For quite a few years now, Instagram was the fastest growing social network. After it was purchased by Facebook as a simple photo-sharing app, media outlets of all sizes watched its rapid rise to stardom. There was nothing that could stop Instagram.
That was the case until Snapchat emerged as a new exciting way to market to young audiences. Currently, the ghost-like app is forecasted to surpass Twitter and Pinterest user bases by the end of this year.
Naturally, Snapchat’s swift market takeover makes Instagram want to get in on the deal as well. Hence, Instagram introduced Stories. Yes, Instagram didn’t bother to change the name of the feature.
As soon as you update your Instagram app (available now), you’ll start seeing Stories from accounts you’re following. When they add something new to their Stories, you’ll see a pink circle around their profile image. The functionality of the feature is pretty similar to that on Snapchat; you can go back and forth in the Story, as well as, comment by sending a direct message. So, likes and comments won’t be public like with regular posts. The visibility of your Stories will follow that of your profile. If your profile is private, so will the Stories be. You can also set custom privacy setting if you don’t want your followers to see specific Stories.
What’s cool about the new update though is “you don’t have to worry about overposting. Instead, you can share as much as you want throughout the day — with as much creativity as you want. You can bring your story to life in new ways with text and drawing tools.
“The photos and videos will disappear after 24 hours and won’t appear on your profile grid or in feed,” the official release says.
So, if you are managing a brand page, you don’t have to pace yourself anymore! I know it’s a constant struggle when you’re attending industry events or covering cool happenings and want to share photo after photo after photo.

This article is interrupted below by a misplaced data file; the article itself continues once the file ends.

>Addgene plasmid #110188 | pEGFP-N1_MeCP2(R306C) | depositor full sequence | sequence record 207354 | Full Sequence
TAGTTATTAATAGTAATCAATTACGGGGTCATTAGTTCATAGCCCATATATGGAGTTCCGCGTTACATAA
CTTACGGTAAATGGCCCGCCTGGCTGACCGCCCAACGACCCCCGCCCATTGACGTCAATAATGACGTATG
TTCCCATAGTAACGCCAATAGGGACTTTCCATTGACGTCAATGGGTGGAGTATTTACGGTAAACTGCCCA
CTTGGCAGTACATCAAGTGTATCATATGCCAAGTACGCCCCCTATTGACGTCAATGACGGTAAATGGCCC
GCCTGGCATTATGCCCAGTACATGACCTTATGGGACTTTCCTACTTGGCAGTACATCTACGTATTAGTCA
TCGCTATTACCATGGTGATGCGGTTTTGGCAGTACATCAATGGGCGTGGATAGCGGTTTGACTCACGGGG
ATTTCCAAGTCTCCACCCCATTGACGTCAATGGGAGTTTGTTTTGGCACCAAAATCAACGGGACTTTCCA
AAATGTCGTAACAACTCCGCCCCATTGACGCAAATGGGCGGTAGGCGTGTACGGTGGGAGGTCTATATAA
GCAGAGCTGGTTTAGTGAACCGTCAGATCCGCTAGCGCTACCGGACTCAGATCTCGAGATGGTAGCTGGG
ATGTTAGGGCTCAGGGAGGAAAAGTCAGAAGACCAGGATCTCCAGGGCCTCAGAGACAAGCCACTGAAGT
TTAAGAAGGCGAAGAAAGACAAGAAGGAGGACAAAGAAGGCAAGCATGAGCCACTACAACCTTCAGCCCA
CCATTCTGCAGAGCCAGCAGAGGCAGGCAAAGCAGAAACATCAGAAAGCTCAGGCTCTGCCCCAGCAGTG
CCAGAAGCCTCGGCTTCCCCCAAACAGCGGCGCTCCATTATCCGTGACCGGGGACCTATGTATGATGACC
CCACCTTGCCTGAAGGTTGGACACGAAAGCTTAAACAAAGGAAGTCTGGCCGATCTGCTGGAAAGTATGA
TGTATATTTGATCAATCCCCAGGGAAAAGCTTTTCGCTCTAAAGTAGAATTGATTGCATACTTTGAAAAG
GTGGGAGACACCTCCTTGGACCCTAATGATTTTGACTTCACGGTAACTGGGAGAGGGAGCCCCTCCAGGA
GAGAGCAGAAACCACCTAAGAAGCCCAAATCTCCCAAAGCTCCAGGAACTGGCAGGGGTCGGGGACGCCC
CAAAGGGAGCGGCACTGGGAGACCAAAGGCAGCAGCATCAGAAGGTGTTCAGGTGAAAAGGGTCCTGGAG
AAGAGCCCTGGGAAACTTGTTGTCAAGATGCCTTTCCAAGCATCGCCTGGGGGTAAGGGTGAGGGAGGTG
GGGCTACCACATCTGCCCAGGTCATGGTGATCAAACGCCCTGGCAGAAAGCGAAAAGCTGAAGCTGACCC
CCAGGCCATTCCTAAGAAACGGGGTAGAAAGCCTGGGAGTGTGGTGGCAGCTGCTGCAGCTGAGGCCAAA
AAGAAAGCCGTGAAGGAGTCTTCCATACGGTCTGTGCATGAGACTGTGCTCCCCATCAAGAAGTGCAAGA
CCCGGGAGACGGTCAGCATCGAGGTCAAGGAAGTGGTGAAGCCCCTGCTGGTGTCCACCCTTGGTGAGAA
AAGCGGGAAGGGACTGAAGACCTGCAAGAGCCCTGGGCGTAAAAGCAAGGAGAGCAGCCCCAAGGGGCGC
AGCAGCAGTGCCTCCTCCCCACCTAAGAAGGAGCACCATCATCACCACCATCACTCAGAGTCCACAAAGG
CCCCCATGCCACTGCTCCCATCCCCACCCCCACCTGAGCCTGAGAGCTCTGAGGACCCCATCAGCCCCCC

It used to be that the big selling point for Instagram was a sense of immediacy, like being in the moment with that friend or that company you love. Slowly, though, Instagram became more and more polished; and not because of the direction the app took itself but more so because people want to market everywhere. Celebrities, brands and even regular people started curating photo content they share. It became less of a “here-is-a-random-shot-of-my-starbucks-drink” and more of a “here-is-a-perfectly-directed-flatlay-of-my-pretty-pink-stationery”. Not that we miss the former, but it’s apparent that the latter doesn’t appeal to loyalists as much.
Then, Snapchat came along and their main point was the ephemeral nature of content. And again that fleeting quality was seen as being “in the moment.” Now, Snapchat moved into a little more permanent grounds with features like Stories and Memories, and Instagram, conversely, moved into the direction of temporary content.
The jury is still out whether it’s best to stick with one’s core value and proposition or trying to be one-stop-shop for all social media. After all, Instagram and Snapchat, although have lots of similarities, are used for different purposes. Yes, both networks are visual and immediate, but one is more about inspiration and visual appeal, while the other is for timely less-filtered updates.
Overall it’s an interesting dynamic to see two of the hottest social apps go head to head and enter each other’s playing fields. Only time will show who will win in this battle for user attention and loyalty.